The hype surrounding augmented reality (AR) technology is often dwarfed by coverage of 3D television,  but that may change once both are put into practice on a broad scale. AR could prove to change lives more profoundly, not only by locating subway stations or inviting Robert Downey Jr. into your cubicle, but also by providing information about anything or anyone at which you point your device.

The Sekai Camera iPhone app grabbed headlines in Japan last year, and several new Japanese applications may indicate what to expect in the coming decade. The Red Cross is using face-recognition software and anime hair to attract blood donors in Akihabara, and the pin@clip application is now being tested in Shibuya, allowing iPhone users to get real-time information on shopping and entertainment options in the buildings that users pass by.

AR technology has significant potential in retail and the creative industries. For example, the Mitsuo Aida Museum now has its own AR guide. The ¥800 price tag may sound steep for an iPhone application, but with it you get the guide, maps and free admission to the exhibit. This could easily cross over to galleries (and gallery districts) or even to shopping centers, where each store announces its bargains to those who point AR-equipped devices in their direction.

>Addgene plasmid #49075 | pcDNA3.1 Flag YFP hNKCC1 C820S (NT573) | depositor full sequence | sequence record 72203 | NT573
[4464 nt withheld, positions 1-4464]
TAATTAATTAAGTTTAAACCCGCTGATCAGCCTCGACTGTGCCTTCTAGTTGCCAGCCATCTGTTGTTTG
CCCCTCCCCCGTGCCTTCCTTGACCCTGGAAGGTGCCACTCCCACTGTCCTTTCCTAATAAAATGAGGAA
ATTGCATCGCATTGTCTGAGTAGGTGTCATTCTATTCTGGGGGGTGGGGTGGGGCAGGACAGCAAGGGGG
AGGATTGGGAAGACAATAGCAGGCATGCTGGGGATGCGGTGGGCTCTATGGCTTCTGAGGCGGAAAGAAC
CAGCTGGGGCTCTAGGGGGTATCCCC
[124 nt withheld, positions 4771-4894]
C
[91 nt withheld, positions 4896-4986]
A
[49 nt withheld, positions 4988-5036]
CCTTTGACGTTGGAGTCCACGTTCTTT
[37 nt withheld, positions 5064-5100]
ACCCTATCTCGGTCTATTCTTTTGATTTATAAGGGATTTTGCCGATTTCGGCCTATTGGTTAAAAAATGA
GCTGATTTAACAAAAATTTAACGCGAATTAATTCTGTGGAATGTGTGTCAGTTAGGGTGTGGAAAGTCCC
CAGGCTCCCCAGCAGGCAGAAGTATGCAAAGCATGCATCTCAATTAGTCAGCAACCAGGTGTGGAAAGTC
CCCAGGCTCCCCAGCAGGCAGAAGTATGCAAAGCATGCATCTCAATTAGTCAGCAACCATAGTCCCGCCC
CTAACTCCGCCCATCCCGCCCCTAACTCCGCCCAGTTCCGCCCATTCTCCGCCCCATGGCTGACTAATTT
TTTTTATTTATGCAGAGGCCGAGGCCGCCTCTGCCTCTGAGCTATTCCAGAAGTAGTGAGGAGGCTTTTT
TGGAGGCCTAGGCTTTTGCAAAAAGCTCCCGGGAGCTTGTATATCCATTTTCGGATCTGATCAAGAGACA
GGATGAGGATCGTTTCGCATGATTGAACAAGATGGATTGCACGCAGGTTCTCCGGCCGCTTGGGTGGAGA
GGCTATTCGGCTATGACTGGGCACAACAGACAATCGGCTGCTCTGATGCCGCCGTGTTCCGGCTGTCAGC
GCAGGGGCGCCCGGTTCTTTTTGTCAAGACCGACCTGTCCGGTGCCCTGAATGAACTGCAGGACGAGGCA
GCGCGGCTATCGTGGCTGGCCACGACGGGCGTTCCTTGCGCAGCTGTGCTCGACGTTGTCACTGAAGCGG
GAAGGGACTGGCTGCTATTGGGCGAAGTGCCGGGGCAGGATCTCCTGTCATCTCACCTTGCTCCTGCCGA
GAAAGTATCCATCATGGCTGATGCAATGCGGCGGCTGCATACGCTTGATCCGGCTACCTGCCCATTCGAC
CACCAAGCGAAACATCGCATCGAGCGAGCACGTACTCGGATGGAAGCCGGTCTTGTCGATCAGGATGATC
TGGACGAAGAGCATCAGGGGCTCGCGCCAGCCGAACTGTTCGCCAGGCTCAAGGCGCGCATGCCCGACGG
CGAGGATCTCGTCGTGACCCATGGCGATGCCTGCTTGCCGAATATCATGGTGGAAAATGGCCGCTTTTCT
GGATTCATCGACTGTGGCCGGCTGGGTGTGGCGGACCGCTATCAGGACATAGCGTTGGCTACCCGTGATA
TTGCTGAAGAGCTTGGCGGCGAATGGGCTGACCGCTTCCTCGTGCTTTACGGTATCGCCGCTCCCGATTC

In another development, Japanese advertising giant, Hakuhodo, has teamed up with the Asahi Shimbun newspaper for an application that allows you to point your phone at ads in its pages and instantly receive extra video content. What makes this unique is that it doesn’t require a QR code, those grid-like squares that are slowly replacing the conventional barcodes.

Not that there’s anything wrong with QR codes. On the contrary, their ubiquity in Japan has brought about some creative applications. The codes can be found everywhere, and their minimalist, black & white design can often be more aesthetically pleasing than garish neon and “SALE!” signs. I’m all for QR codes becoming the norm, but once this process is complete and the old bar codes disappear, what will we call balding men’s hairstyles?